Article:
We began the day with a body scan. As we all lay on the ground with our eyes closed, I listened to the body scan, allowing myself to feel more connected to myself and each individual part of me.

We then played a few games to feel more comfortable with our space and to wake us up.

The first body exercise was a mannequin game. In pairs, we moved each others body parts as if they were a mannequin or doll. While creating shapes and organising the body how we wanted, I was thinking of how every body is unique in its own way, and how some restrict in certain ways depending on the person..

Next we individually wrote down an ‘impossible task’ on a piece of paper. Collected and shuffled, we picked out from a hat to receive anothers idea. The aim was to act out this ‘impossible task’ in the best way we could solely using our body. After experimenting with a few ideas and getting used to repeating these actions in a continuous loop, we performed our task in a group setting. Those who were not performing had the power to stop us at any point, and to restart us too. We had to freeze in whatever position we were stopped in, making me aware of how my performance may look in slow motion, or if it were to be photographed.

Next we sat for 5 minutes continuously writing without preplanning. I mostly wrote of what I was thinking at that time, what had been playing on my mind, and my senses. We then picked out 20 words, rewrote them, and ripped them in to individual pieces of paper. 7 words were picked at random from this pile, and thus created the influence for our next performance.

We were told ahead of the workshop to bring along an important piece of text. I chose a quote from my favourite film “You are good and gentle, you’re the most kind. I love you Henry. Don’t let them take me, Please. No.” I broke this quote down and focused on the specific words used. I wondered how I could represent ‘kind’ and ‘gentle’ through actions, and how to act out the pain felt by the characters in this scene. I also felt it helped to think of each words connotations and work from there as it gave me broader movements to use.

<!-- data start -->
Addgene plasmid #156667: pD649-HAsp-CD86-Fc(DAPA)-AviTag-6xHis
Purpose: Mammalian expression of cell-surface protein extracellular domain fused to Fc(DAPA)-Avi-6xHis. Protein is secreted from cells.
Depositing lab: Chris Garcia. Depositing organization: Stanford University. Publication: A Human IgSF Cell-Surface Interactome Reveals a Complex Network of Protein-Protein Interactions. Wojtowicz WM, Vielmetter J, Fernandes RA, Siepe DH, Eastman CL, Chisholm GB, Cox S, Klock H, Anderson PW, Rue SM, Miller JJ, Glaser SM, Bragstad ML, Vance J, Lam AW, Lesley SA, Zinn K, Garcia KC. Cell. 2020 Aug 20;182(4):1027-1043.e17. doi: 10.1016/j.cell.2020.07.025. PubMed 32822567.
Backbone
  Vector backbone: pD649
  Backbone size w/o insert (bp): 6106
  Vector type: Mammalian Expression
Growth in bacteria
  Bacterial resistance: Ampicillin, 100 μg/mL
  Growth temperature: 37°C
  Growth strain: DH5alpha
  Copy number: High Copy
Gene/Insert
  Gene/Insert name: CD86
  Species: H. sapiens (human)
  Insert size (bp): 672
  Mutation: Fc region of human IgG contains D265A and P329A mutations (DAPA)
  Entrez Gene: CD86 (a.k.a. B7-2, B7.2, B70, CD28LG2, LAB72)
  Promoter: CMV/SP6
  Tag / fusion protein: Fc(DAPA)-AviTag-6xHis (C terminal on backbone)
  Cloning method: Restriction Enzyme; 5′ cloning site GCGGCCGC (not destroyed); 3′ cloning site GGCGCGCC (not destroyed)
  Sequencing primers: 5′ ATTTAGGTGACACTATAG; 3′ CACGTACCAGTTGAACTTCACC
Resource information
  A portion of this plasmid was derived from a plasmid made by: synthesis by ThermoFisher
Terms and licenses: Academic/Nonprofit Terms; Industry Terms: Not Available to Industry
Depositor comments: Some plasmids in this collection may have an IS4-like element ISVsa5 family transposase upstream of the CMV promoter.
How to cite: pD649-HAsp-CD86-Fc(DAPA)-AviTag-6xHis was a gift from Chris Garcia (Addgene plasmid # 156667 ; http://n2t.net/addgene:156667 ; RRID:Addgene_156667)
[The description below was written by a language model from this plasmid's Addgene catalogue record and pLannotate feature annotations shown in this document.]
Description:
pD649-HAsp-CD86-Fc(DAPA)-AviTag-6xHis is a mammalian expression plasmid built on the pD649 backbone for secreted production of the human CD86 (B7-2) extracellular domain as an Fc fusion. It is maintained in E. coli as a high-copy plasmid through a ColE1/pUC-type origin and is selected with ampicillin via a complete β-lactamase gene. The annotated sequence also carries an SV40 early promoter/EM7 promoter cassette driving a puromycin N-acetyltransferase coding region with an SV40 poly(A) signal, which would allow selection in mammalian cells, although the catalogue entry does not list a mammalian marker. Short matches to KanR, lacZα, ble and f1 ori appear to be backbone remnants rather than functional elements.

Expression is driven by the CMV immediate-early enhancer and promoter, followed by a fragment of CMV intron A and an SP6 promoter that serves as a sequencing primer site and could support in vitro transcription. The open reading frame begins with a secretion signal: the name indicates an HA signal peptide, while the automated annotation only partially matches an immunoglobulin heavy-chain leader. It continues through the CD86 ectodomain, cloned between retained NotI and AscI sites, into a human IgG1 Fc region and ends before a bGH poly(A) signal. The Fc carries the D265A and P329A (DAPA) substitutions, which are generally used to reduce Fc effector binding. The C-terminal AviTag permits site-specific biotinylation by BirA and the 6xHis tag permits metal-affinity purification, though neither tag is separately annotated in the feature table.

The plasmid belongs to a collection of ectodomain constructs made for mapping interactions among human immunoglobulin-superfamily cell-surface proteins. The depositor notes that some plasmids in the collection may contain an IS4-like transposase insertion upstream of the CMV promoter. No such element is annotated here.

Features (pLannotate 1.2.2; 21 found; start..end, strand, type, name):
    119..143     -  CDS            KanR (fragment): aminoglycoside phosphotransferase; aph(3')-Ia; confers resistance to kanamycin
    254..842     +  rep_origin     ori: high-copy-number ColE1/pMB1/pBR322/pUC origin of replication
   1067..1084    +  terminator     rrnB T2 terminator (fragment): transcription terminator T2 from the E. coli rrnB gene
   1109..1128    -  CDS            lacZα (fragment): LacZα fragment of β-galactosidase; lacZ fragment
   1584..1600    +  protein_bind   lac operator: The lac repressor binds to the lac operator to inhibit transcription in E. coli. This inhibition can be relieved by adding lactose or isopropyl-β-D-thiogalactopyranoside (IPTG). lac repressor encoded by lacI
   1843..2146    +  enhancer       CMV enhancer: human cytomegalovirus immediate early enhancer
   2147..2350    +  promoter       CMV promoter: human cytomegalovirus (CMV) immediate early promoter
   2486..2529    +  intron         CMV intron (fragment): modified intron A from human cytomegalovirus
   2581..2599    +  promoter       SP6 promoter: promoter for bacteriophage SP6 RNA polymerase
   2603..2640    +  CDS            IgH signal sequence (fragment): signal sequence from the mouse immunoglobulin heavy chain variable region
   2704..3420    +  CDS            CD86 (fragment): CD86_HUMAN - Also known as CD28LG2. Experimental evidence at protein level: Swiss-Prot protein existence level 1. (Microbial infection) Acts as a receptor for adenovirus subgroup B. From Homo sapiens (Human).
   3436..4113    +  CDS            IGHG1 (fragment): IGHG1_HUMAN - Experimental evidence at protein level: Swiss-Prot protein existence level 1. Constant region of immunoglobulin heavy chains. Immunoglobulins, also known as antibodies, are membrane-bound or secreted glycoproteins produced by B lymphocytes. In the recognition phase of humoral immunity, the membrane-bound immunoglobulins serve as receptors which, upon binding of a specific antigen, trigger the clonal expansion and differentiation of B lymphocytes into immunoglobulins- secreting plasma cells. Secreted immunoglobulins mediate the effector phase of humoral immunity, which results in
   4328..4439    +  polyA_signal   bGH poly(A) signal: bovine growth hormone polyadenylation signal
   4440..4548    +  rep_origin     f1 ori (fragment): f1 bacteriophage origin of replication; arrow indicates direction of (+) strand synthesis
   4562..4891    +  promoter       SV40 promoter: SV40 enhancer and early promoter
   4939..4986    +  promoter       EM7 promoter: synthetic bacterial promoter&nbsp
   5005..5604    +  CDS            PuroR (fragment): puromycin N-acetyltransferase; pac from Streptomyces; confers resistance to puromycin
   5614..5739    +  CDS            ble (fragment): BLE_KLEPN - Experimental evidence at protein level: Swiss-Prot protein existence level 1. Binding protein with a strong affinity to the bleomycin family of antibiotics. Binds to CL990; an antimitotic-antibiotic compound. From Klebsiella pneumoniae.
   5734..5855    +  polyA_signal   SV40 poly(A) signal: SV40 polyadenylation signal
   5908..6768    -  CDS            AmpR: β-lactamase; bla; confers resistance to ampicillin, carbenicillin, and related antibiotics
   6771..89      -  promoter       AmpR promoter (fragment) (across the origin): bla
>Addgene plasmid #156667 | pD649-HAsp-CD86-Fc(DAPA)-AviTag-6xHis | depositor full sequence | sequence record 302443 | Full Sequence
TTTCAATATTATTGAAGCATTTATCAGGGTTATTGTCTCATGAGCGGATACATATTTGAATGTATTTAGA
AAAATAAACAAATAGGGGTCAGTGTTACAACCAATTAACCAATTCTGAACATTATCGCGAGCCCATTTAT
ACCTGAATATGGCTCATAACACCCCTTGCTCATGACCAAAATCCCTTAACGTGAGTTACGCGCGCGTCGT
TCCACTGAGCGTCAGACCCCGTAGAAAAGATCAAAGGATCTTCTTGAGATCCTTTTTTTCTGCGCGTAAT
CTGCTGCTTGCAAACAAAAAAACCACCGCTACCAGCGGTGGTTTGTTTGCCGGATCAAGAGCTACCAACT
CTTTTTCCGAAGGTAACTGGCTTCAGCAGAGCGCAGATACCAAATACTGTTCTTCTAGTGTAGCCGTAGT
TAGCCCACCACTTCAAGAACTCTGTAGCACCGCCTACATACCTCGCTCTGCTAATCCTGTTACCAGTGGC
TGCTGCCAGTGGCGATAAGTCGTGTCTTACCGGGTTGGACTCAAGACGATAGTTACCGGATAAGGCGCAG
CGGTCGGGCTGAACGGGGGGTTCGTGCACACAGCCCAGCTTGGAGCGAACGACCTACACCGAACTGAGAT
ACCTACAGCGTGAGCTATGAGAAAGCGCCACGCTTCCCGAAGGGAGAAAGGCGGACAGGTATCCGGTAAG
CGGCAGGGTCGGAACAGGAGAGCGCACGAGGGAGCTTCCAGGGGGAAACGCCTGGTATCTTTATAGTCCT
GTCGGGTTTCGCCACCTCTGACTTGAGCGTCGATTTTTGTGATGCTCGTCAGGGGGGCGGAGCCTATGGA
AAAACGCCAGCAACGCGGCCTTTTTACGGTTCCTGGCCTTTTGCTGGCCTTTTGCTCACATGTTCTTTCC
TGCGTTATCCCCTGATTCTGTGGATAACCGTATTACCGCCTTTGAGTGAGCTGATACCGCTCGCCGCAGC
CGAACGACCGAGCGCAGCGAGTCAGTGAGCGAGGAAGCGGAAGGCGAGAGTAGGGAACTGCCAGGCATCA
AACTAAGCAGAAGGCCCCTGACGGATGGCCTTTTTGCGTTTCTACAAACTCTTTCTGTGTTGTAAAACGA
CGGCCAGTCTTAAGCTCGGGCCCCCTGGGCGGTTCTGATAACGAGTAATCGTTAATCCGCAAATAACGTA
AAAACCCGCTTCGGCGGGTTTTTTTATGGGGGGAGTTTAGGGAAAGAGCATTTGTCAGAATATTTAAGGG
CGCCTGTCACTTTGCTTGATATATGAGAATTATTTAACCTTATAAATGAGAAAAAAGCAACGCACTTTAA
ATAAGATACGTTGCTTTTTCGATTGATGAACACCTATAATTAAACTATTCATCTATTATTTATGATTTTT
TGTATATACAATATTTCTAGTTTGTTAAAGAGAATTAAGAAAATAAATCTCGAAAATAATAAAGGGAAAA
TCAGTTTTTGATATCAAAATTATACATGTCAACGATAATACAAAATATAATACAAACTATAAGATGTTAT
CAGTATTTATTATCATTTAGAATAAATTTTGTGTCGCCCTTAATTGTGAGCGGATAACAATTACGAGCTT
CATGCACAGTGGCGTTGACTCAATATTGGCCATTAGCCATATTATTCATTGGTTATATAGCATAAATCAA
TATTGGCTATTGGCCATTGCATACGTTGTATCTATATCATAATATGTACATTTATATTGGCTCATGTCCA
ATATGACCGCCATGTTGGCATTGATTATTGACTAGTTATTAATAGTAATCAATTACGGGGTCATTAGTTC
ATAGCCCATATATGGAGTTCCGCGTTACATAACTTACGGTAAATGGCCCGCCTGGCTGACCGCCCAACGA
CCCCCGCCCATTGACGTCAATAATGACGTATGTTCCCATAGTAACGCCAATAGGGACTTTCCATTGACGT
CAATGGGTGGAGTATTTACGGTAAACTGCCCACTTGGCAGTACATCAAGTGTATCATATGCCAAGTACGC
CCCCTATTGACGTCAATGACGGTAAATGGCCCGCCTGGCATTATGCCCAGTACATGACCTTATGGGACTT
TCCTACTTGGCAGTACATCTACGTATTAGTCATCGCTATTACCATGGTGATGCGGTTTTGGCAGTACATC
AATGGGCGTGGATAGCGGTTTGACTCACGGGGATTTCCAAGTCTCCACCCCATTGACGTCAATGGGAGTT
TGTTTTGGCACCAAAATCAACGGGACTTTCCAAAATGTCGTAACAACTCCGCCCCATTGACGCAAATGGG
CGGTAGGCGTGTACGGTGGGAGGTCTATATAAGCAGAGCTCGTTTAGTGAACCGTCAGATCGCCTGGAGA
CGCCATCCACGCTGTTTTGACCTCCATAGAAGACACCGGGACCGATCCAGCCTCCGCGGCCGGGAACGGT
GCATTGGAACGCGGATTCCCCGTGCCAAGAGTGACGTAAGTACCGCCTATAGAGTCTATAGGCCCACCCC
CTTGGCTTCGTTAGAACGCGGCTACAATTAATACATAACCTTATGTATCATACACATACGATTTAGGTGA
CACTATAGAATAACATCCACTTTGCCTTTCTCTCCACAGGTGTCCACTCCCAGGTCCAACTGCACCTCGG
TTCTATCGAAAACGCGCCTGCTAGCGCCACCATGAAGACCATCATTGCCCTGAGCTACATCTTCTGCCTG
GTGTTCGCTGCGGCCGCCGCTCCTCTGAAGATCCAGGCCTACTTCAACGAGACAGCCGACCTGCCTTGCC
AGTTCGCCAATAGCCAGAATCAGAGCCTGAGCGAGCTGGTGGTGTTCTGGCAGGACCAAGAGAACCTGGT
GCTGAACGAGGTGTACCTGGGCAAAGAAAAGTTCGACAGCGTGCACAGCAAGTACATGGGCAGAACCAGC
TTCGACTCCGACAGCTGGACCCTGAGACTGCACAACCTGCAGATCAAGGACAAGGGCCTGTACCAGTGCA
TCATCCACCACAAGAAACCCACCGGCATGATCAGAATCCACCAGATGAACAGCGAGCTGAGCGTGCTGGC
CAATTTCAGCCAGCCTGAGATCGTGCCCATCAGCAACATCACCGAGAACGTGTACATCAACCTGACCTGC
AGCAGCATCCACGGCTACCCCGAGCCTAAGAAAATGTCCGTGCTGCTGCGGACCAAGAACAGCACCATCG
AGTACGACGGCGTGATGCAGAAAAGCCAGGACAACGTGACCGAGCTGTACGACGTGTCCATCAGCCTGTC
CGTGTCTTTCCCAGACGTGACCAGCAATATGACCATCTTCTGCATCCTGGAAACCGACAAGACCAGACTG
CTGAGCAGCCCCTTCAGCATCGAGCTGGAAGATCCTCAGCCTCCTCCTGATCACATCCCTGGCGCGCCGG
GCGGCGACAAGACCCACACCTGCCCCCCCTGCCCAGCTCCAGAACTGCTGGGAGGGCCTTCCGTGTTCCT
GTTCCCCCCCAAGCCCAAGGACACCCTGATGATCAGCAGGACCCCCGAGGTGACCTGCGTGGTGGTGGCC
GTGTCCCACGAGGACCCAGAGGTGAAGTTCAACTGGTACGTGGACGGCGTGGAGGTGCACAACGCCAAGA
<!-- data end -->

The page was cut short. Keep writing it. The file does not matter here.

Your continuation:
Performing for the first time alone was a very daunting experience for me, but I knew I had to just go for it. Despite feeling myself blushing, I persevered and was proud of myself once I was done.

The final performance was to be linked to an important object we brought along. I brought a necklace given to me by a friend on my 19th birthday. I had to create a whole performance piece based around a blue stone necklace. I wrote down connotations of the jewellery and the story behind it – mostly resolving around relationships and recovery.

I found my confidence growing hugely after each performance, and by the end I felt somewhat disconnected from myself and the audience – in the sense that I was there to perform and didn’t need to think about how I had a group of people watching me. This feeling slowly improved with each performance throughout the day.